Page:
Chinese authorities must avoid a violent crackdown on demonstrations in the country’s Inner Mongolia region, as martial law was declared in some areas to quell a fifth day of protests, Amnesty international said today.
“The Chinese authorities must respect freedom of expression and assembly for protesters. Given the heavy handed repression of similar protests in other regions, like Xinjiang and Tibet, there are real grounds for concern about the situation in Inner Mongolia,” said Catherine Baber, Amnesty International’s Asia Pacific deputy director.
In a rare show of defiance, hundreds of ethnic Mongolians from the Inner Mongolia Autonomous Region (IMAR) marched to a local government building in Shuluun Huh Banner county on Friday, calling on Chinese authorities to respect the rights and traditional way of life of Mongolian herders, including access to grazing land.
Reports indicate that the daily protests since 23 May across the wider area have been largely peaceful. However, at least 18 people were reported to have been injured, some seriously, in confrontations with the police in Right Ujumchin Banner on 23 and 26 May.
“At the heart of these demonstrations are long-standing calls to respect human rights and protect Mongolian culture. Over the years the Chinese authorities have regularly detained activists and writers making such calls, sentencing some to lengthy imprisonment. The protests are a wake-up call for the authorities. As in other minority areas, authorities must start heeding the message rather than attacking the messengers”, said Catherine Baber.
“The Chinese authorities must ensure ethnic Mongolians’ rights to freedom of expression and assembly, and they must avoid using unnecessary or excessive force in policing these protests,” she added.
The week of protests, which on Wednesday saw around 2,000 Mongolian students take to the streets in the IMAR city of Shiliinhot,was initially prompted by the death of an ethnic Mongolian shepherd, Mergen (who like many Mongolians uses one name), who was run over by a coal truck driven by an ethnic Han, China’s dominant ethnic group. The Chinese authorities have detained and charged the driver and co-driver of the truck.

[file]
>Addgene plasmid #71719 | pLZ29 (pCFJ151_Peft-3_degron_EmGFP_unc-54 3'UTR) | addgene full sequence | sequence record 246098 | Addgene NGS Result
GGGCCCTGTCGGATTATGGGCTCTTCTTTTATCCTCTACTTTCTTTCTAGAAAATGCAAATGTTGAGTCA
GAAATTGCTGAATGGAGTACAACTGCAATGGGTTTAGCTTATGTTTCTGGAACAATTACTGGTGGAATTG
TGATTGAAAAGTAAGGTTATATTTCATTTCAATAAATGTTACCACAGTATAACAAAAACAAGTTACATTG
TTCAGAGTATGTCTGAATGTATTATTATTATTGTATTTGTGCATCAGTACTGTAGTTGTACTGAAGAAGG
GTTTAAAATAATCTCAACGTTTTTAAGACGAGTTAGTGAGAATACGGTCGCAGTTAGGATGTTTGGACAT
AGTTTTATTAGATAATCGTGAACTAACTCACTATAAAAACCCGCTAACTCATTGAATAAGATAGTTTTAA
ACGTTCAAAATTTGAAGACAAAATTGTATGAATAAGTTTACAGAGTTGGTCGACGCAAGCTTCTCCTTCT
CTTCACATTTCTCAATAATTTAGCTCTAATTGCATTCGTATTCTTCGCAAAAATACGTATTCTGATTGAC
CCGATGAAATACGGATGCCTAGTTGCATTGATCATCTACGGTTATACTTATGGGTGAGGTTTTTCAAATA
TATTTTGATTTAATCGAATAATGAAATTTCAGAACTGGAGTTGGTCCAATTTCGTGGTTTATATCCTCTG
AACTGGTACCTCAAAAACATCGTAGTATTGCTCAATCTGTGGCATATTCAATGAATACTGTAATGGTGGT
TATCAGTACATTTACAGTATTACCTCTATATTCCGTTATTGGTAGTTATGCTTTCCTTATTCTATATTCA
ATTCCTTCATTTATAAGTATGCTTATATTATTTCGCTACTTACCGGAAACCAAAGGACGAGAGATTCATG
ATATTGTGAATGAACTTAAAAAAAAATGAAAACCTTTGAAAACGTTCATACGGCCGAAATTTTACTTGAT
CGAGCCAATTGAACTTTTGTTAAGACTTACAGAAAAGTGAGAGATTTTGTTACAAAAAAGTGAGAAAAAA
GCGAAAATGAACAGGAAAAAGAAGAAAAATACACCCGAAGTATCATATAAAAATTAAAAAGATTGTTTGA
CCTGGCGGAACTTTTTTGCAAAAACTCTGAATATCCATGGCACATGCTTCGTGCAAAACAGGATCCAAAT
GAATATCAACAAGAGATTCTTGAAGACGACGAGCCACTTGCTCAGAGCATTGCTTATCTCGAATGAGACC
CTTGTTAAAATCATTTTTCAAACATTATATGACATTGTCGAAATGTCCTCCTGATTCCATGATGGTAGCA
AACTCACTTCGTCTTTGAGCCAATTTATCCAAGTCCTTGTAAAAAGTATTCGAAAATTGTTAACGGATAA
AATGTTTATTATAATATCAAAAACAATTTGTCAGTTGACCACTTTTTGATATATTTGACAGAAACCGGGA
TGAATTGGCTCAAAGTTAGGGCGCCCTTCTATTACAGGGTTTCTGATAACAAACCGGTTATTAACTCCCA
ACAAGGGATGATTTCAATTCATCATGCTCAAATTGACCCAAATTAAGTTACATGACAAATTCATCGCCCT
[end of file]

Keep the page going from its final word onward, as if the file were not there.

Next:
Among China’s six million ethnic Mongolians there are many who fear that their traditional lifestyle is being threatened by the growth of mining projects in the mineral-rich region.
Calls for further protests among ethnic Mongolians have been posted online. However, local media reports suggest that the Chinese authorities have stepped up online censorship in the wake of demonstrations, with reports of increasingly limited access to social media platforms in the area.
Similar calls to respect the rights and culture of ethnic Mongolians have been met with a heavy-handed response by the Chinese authorities in the past. Hada, a Mongolian human rights activist and co-founder of the Southern Mongolian Democratic Alliance, was given a 15-year prison sentence in 1995 on charges of “espionage” and “separatism”.
Hada was expected to be released in December 2010 but remains in secret detention. His wife and son had been under close surveillance, suffering frequent harassment by the authorities throughout his sentence. They were both detained on the eve of his release date and have since been charged with “illegal business” and “possession of drugs” respectively.